Security firm Kaspersky Lab says that distributed denial of service attacks—which overwhelm servers with data requests to take them down—are becoming geographically more widespread. Its analysis shows that 86 countries were hit by the attacks in the second quarter of 2017, up from 72 in the first quarter. And it saw some long attacks take place, too—the longest being sustained for an impressive 11 days.
Not only were the duration of DDoS attacks in Q2 notable, the geography of incidents also showed a dramatic change, with organizations with online resources located in 86 countries targeted, compared to 72 countries in Q1. The top 10 most affected countries were China, South Korea, U.S., Hong Kong, U.K., Russia, Italy, the Netherlands, Canada and France — with Italy and the Netherlands replacing Vietnam and Denmark that were among the top targets in Q1.
During this timeframe, the targets of DDoS attacks included one of the largest news agencies, Al Jazeera, Le Monde and Figaro newspaper websites and reportedly, Skype servers. Additionally, an increase in cryptocurrency rates led to cybercriminals trying to manipulate prices through DDoS. Bitfinex, the largest Bitcoin trading exchange, was attacked simultaneously with the launch of trading in a new cryptocurrency called IOTA token. Earlier, the BTC-E exchange reported a slowdown due to a powerful DDoS attack.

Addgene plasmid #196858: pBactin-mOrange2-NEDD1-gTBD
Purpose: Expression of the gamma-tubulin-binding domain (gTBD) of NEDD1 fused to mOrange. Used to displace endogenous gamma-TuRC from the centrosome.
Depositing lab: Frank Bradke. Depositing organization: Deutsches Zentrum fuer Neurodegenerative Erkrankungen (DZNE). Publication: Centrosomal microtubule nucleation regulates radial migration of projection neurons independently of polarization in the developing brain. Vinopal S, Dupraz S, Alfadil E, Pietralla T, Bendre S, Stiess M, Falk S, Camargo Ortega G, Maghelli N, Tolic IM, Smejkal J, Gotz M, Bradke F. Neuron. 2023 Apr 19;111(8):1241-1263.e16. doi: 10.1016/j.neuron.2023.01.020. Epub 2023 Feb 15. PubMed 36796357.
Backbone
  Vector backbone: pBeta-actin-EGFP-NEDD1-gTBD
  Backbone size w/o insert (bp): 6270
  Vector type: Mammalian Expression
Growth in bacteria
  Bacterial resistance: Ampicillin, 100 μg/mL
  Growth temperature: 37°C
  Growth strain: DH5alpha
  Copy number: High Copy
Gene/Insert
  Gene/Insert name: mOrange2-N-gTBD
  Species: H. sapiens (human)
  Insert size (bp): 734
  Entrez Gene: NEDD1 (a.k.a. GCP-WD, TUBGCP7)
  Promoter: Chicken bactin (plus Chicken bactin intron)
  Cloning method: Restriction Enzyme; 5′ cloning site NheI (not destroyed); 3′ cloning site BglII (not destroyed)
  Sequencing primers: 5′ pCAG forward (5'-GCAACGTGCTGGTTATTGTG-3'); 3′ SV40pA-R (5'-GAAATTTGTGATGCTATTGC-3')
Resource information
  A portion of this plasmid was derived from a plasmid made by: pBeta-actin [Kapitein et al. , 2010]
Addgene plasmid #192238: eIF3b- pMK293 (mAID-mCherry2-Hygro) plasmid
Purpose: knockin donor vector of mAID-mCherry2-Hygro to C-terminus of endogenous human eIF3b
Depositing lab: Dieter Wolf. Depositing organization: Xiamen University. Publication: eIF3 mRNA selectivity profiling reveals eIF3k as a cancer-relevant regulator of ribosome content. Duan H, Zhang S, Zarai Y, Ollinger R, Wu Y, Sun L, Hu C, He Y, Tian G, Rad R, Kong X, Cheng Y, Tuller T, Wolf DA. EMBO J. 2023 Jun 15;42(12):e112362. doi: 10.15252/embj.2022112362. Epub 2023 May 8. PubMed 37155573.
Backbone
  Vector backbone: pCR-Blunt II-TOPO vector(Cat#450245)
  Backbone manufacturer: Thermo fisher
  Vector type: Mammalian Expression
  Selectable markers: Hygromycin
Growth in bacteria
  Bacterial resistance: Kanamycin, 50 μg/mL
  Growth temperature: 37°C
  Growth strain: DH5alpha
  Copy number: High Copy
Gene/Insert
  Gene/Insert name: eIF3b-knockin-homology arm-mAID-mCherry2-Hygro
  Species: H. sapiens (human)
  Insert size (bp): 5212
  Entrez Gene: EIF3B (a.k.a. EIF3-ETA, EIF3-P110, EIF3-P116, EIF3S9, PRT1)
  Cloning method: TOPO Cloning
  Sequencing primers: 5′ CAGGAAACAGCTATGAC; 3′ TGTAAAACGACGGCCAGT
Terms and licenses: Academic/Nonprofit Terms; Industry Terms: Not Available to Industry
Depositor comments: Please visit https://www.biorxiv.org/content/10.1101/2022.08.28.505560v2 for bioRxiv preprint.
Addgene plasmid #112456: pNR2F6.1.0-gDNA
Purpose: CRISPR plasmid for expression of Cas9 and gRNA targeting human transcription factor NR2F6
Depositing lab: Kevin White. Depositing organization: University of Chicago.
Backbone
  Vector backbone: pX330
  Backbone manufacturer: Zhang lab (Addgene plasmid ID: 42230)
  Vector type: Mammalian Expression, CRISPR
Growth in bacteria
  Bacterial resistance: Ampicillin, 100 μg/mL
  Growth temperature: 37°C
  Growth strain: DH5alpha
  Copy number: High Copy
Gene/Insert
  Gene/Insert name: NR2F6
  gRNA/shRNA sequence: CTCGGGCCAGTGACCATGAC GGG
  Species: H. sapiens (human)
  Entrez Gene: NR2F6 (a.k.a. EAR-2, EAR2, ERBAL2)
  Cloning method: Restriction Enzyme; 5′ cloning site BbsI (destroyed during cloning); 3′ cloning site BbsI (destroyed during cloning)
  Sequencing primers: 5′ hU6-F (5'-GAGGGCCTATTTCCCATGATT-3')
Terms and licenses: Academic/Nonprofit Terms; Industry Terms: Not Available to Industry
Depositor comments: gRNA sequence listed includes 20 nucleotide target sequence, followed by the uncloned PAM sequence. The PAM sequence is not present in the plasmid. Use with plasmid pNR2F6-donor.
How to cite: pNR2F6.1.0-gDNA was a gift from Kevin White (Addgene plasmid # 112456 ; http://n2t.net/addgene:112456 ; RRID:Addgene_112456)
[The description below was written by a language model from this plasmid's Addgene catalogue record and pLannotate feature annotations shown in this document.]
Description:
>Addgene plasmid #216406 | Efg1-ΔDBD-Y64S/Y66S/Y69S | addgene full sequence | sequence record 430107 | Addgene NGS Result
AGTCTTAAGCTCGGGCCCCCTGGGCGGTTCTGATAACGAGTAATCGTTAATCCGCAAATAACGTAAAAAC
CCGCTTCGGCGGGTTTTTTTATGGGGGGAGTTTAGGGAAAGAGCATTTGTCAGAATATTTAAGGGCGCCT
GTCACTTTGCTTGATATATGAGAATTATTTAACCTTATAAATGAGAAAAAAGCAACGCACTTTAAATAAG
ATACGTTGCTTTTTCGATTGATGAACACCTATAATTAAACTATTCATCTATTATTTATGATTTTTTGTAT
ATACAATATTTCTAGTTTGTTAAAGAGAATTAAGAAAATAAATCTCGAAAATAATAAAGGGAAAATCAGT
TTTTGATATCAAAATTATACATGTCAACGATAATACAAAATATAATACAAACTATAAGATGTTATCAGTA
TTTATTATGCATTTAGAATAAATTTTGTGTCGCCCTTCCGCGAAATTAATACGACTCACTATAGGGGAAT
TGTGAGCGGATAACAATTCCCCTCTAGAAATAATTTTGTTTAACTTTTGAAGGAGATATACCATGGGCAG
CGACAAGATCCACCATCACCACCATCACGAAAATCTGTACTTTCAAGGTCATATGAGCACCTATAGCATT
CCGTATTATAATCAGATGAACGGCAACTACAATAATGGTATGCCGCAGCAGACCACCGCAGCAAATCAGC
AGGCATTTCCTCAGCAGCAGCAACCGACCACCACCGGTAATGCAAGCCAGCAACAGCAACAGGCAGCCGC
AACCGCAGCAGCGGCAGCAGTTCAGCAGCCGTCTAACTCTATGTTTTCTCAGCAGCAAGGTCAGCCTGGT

Meanwhile, analysis by consultancy firm Frost and Sullivan suggests that hackers are getting wise to tools used to spot and shut down the attacks, and are now modifying their hacks accordingly. “Traditional DDoS detection tools that rely on baselines and sampling require time to accurately diagnose an attack in progress before starting the mitigation process. [So some] attackers are utilizing ‘hit-and-run’ style attacks, lasting only a few minutes, in order to defeat time-dependent defenses,” Frost & Sullivan’s network security analyst, Chris Rodriguez, explained in a statement.
Many of these DDoS attacks are carried out using growing groups of enslaved Internet-connected devices, known as botnets of things, which are used to bombard servers with requests. President Donald Trump has called for a crackdown on the zombie hardware armies, but it’s not clear if his plans will work.